U.S. Securities and Exchange Commission (SEC) Chair Gary Gensler confirmed that the commission is considering some adjustments to its long-anticipated upcoming climate risk disclosure rules for public companies, in an interview on CNBC.
In the interview, Gensler stressed the importance of the new rules in order to help protect investors, who he said are already making investments based on climate disclosures.
“It’s about bringing consistency and comparability to disclosures that are already being made about climate risk, and investors today seem to be making decisions about these disclosures.”
The SEC released its proposed climate disclosure rules in March 2022, which would require U.S. companies to provide information on climate risks facing their businesses, and plans to address those risks, along with metrics detailing the companies’ operational climate footprint, and in some cases emissions emanating across their value chains. The updated rules are expected to be released in April.
The proposals have generated a significant amount of feedback, with Gensler noting nearly 15,000 comments the commission has received.
Commenting on a question regarding a recent Wall Street Journal article reporting that the SEC is considering easing the climate disclosure rules following the feedback, Gensler said:
“In each of our rulemakings we review all that (the public comments), think through the economics, the legal authorities that commenters have raised, and its quite customary to make adjustments.”
Two of the primary issues from the proposals that appear to have drawn significant attention in the feedback received by the SEC include a rule requiring climate costs to be reported if they represent more than 1% of a financial statement line item, and the requirement in some cases to report on emissions in company value chains beyond the company’s direct control, or Scope 3 emissions. Criticisms about these requirements include the high cost of providing these disclosures, suggestions of immateriality in some cases, and concerns about the ability to provide accurate information.
In a speech in late December, SEC Commissioner Hester M. Peirce, a critic of the rules, said:
“I understand why commenters would focus on Scope 3 disclosures and the one-percent financial statement metrics, given the anticipated expense and, in some cases, the impossibility of producing disclosures that are anything better than best guesses. That prospect casts fear into the hearts of people committed to producing high-quality disclosures for investors.”
Investors have made similar arguments. BlackRock for example, a long-time proponent of improved climate disclosures, has published comments on the proposals indicating that requirements that require detailed financial disclosures beyond those recommended by the TCFD would increase the cost to companies of complying with the new rules, and would decrease comparability across companies and regions, and also recommending a more flexible approach on Scope 3 in order to give companies a chance to develop Scope 3 resources and reporting capabilities.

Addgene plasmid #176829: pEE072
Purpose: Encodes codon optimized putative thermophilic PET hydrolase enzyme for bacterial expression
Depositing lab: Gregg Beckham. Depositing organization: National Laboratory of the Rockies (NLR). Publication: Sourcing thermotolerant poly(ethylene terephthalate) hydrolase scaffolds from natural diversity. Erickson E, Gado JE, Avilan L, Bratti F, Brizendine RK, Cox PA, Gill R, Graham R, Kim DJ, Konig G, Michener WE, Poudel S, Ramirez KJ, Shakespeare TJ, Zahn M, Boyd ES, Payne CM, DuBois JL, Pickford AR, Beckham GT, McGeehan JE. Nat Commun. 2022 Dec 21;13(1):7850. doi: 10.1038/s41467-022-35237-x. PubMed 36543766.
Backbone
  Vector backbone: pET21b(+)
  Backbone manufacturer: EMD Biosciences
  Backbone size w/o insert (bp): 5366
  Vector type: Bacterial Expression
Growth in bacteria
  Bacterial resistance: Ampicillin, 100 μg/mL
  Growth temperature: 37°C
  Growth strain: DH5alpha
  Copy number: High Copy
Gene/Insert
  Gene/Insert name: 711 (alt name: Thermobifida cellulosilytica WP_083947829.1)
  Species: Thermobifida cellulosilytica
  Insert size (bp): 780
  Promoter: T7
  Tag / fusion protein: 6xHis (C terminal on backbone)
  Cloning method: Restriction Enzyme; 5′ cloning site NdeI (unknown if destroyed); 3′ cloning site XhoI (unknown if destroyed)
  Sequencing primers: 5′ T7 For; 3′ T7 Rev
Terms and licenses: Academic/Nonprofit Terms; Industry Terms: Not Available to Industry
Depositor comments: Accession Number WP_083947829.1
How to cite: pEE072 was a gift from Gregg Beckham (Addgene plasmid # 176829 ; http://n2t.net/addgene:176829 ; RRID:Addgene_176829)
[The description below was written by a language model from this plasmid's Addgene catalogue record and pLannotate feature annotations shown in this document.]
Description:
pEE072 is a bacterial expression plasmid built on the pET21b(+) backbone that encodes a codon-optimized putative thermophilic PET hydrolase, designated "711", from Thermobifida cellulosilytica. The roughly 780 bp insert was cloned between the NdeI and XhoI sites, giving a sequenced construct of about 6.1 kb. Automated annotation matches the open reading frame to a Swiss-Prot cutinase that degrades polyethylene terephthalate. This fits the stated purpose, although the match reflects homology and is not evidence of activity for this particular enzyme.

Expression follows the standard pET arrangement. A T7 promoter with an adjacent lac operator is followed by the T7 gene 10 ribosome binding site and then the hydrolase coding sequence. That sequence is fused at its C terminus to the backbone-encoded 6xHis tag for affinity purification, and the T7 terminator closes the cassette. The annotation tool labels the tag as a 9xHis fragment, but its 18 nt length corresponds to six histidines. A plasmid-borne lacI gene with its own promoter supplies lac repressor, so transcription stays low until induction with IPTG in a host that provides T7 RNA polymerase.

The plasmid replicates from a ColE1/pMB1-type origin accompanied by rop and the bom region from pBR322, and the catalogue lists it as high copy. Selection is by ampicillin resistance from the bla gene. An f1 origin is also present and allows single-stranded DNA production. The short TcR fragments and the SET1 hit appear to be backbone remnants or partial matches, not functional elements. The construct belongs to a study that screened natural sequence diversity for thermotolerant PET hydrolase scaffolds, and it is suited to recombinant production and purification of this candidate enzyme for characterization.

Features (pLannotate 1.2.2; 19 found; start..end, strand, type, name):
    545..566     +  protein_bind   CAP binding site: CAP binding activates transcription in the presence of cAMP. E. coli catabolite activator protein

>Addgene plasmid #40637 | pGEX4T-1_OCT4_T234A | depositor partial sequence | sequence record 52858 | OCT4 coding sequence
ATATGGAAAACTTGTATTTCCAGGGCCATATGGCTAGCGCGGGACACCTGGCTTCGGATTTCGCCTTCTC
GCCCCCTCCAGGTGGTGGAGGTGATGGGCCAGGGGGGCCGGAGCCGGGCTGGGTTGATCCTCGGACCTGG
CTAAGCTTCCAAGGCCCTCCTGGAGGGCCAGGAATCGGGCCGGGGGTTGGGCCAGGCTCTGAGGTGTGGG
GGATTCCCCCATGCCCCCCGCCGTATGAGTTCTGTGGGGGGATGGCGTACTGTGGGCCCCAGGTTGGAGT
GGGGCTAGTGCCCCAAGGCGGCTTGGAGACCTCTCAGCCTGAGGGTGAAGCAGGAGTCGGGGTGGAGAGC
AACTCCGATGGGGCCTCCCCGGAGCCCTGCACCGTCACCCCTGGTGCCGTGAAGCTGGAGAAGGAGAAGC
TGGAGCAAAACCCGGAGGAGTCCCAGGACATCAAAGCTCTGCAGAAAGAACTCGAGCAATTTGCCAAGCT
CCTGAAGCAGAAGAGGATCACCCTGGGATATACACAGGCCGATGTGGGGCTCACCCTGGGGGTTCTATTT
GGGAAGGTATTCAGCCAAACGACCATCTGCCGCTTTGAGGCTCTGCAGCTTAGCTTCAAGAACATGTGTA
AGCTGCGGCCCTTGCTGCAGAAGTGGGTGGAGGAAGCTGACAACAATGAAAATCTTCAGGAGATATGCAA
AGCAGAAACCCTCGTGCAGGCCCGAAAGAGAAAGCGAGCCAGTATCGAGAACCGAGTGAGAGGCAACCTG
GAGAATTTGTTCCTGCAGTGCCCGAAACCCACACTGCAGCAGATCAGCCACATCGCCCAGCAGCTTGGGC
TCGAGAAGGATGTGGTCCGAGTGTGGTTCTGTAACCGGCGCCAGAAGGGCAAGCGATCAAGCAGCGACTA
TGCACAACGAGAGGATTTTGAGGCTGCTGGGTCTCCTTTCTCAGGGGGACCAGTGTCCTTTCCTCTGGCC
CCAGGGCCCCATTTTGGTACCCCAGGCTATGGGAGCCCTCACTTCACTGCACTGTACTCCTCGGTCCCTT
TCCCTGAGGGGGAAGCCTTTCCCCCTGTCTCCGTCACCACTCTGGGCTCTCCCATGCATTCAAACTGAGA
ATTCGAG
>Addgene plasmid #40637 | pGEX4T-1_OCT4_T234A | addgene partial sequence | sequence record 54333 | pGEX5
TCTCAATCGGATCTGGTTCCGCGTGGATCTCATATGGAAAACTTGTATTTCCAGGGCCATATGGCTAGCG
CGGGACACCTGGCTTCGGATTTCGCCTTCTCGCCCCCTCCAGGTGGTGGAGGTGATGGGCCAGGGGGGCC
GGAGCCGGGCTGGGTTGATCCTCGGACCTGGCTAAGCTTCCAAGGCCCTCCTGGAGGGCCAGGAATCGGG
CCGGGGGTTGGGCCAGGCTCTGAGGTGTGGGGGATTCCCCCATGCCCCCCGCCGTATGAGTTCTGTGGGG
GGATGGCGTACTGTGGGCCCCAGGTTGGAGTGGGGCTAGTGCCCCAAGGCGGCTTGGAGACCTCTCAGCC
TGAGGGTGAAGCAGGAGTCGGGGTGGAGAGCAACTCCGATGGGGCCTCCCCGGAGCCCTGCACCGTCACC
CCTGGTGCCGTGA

Even if the SEC eases up on the rules in its proposals, however, many companies may find themselves required to provide Scope 3 details under other emerging disclosure regimes. The EU’s Corporate Sustainability Reporting Directive (CSRD), for example extends the reporting requirements to non-European companies that generate over €150 million in the EU, and a recent bill proposed in California would, if adopted, require companies with revenues greater than $1 billion who do business in the state to report annually on their emissions from all scopes, including across their value chains.
Asked if the investor reaction to the SEC proposals was being driven by political pressure, citing as an example the commentary from Republican Patrick McHenry, Chairman of the House Financial Services Committee in Congress when launching last week a working group on ESG “to combat the threat to our capital markets posed by those on the far-left pushing environmental, social, and governance (ESG) proposals,” Gensler said that the SEC’s actions focus only on protecting investors:
“We’re merit neutral, whether it’s crypto risk or climate risk, but we’re not investor protection-neutral or capital formation-neutral.”
“It’s not to us about anything achieving anything else but consistency and comparability in disclosures.”